A helpful stranger pointed out to me the other day that my watch was telling the wrong time. I glanced at the device strapped to my wrist and shook my head. I politely explained to him that my watch might appear be telling the wrong time, from where he was standing. But as far as I was concerned it was spot on. Let me explain. I hate being late. So, I have deliberately set my watch to run 20 minutes fast to ensure that I am always ahead of time. Cunning plan I was never always this punctual, though. When…
A helpful stranger pointed out to me the other day that my watch was telling the wrong time. I glanced at the device strapped to my wrist and shook my head.
I politely explained to him that my watch might appear be telling the wrong time, from where he was standing. But as far as I was concerned it was spot on.
Let me explain.
I hate being late. So, I have deliberately set my watch to run 20 minutes fast to ensure that I am always ahead of time.
I was never always this punctual, though. When I was younger, I was habitually late for just about everything. Someone even joked that I would be late for my own funeral.
Then one day I devised a cunning plan.
I set forward all my timepieces by 20 minutes. It can drive my friends crazy but it works for me. I am now seldom late for anything. I call it my 20-minute margin of safety.
If we look around us, margins of safety are built into many of the things that we use regularly. For instance elevators have cautious weight limits and electrical appliances have carefully-chosen fuse ratings. Nothing is left to chance.
But it seems that when it comes to investing, many of us, for some inexplicable reason, throw caution to the wind. Oh, yes we do.
The first rule
Warren Buffett once quipped: “The first rule of investing is don’t lose money. The second rule is never forget the first rule”.
Some people have misinterpreted Buffett’s quote to mean that we should avoid riskier assets such as shares. But nothing could be further from the truth. That was never Buffett’s intention.
On another occasion, Buffett told investors: “A truck driver should only proceed to drive over a bridge, if the weight that the bridge can support greatly exceeds the weight of the vehicle”. In other words, the driver should factor in a decent margin of safety.
The same logic should apply to investing.
When we buy shares, we should allow a suitable margin of safety. The safety margin can help instil discipline into the way that we invest. Or as Peter Lynch once said: “You have to know what you own and why you want to own it”.
However, many investors tend to focus on what they can gain rather than try to minimise what they could lose. There is a big difference.
Admittedly, a margin of safety cannot protect us from everything. But it could help us avoid shares that we might want to own but might also be overpriced. It could help us to not lose money.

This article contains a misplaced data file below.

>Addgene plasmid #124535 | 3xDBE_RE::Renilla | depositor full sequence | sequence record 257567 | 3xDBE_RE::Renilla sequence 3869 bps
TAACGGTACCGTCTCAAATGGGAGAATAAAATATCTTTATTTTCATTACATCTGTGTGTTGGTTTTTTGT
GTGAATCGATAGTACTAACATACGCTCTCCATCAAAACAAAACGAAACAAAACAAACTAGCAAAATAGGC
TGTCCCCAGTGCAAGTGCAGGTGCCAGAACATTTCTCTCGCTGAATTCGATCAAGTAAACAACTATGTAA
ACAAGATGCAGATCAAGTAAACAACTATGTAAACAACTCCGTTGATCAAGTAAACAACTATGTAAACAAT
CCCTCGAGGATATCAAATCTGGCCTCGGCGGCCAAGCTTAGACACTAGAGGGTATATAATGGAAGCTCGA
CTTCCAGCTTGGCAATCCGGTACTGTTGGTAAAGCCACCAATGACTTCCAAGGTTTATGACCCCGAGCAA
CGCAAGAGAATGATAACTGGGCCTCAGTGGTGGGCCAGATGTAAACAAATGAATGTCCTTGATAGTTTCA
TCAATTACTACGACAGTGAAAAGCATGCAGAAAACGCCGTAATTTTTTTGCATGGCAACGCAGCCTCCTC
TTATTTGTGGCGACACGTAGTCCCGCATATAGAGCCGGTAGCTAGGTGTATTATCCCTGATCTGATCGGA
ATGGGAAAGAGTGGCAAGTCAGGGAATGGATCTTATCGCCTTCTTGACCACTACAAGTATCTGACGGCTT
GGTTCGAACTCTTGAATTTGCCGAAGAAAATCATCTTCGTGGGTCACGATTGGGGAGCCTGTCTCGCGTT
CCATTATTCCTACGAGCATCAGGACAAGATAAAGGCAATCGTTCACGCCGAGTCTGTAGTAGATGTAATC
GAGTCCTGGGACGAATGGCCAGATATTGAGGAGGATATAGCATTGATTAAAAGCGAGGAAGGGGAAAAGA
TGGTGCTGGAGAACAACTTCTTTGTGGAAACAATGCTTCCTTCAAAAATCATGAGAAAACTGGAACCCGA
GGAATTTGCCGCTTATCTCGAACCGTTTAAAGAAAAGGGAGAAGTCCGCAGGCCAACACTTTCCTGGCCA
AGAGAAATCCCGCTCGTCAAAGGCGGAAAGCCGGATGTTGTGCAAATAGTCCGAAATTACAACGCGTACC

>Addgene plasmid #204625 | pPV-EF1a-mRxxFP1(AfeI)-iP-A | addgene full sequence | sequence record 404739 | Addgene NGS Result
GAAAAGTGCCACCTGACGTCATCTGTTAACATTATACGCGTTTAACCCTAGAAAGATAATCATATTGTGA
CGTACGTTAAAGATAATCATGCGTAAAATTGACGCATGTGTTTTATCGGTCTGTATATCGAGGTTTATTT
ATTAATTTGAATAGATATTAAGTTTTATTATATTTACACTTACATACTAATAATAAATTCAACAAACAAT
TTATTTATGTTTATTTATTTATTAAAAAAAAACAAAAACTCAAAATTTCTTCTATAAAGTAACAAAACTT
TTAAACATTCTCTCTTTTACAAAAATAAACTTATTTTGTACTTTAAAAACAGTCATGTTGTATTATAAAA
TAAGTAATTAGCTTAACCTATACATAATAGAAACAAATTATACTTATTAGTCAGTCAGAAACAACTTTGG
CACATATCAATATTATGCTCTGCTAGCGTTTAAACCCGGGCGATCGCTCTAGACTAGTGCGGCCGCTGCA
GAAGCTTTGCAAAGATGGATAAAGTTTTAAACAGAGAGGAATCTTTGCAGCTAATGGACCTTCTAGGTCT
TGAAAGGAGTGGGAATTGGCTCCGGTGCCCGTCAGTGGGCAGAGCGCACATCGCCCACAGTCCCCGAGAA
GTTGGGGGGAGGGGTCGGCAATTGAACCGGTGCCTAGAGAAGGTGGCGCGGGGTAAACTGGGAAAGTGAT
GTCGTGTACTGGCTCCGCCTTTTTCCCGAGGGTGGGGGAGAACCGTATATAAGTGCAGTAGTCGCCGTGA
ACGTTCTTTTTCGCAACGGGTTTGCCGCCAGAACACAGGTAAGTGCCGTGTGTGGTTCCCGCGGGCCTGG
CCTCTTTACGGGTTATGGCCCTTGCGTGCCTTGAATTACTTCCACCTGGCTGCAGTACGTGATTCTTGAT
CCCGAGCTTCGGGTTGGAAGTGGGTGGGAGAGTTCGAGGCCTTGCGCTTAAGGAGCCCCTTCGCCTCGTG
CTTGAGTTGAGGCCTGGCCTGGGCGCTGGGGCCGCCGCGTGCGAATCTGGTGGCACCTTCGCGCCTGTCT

Watch and learn
One useful strategy is to have, at the ready, a watch list of shares that we would like to own. These are companies that we have researched carefully and believe that they would not look out of place in our portfolios.
However, not everything that we want to own may be attractively priced at exactly the time that we want to buy them. And this is where our watch list and a hefty dose of volatility can help.
Over the coming weeks, global markets could be volatile as pundits forensically analyse the Federal Reserve’s statements on monetary policy. But that could also be our cue to whip out our watch list.
Some of us might, for instance, be secretly wishing that REITs such as Mapletree Industrial Trust (SGX: ME8U) and CapitaMall Trust (SGX: C38U) were trading at a decent discount to book, rather than at a premium. Or maybe we have been hoping that our Singapore banks that include UOB (SGX: U11) and DBS Group (SGX: D05) were trading at less lofty valuations.
Well, thanks to volatility that could happen. But will you be ready to embrace volatility or will you be frozen into inaction? Just bear this in mind if you should freeze: Volatility doesn’t turn a good company into a bad one. But it could make its shares cheaper.
I have my watch list at the ready. So, I am ready to give volatility a big hug. That is right after I give the shares I want to buy a great big hug first.
The Motley Fool’s purpose is to help the world invest, better. Click here now for your FREE subscription to Take Stock — Singapore, The Motley Fool’s free investing newsletter. Written by David Kuo, Take Stock — Singapore tells you exactly what’s happening in today’s markets, and shows how you can GROW your wealth in the years ahead.
Like us on Facebook to keep up-to-date with our latest news and articles. The Motley Fool’s purpose is to help the world invest, better.
The information provided is for general information purposes only and is not intended to be personalised investment or financial advice. Motley Fool Singapore Director David Kuo doesn’t own shares in any companies mentioned.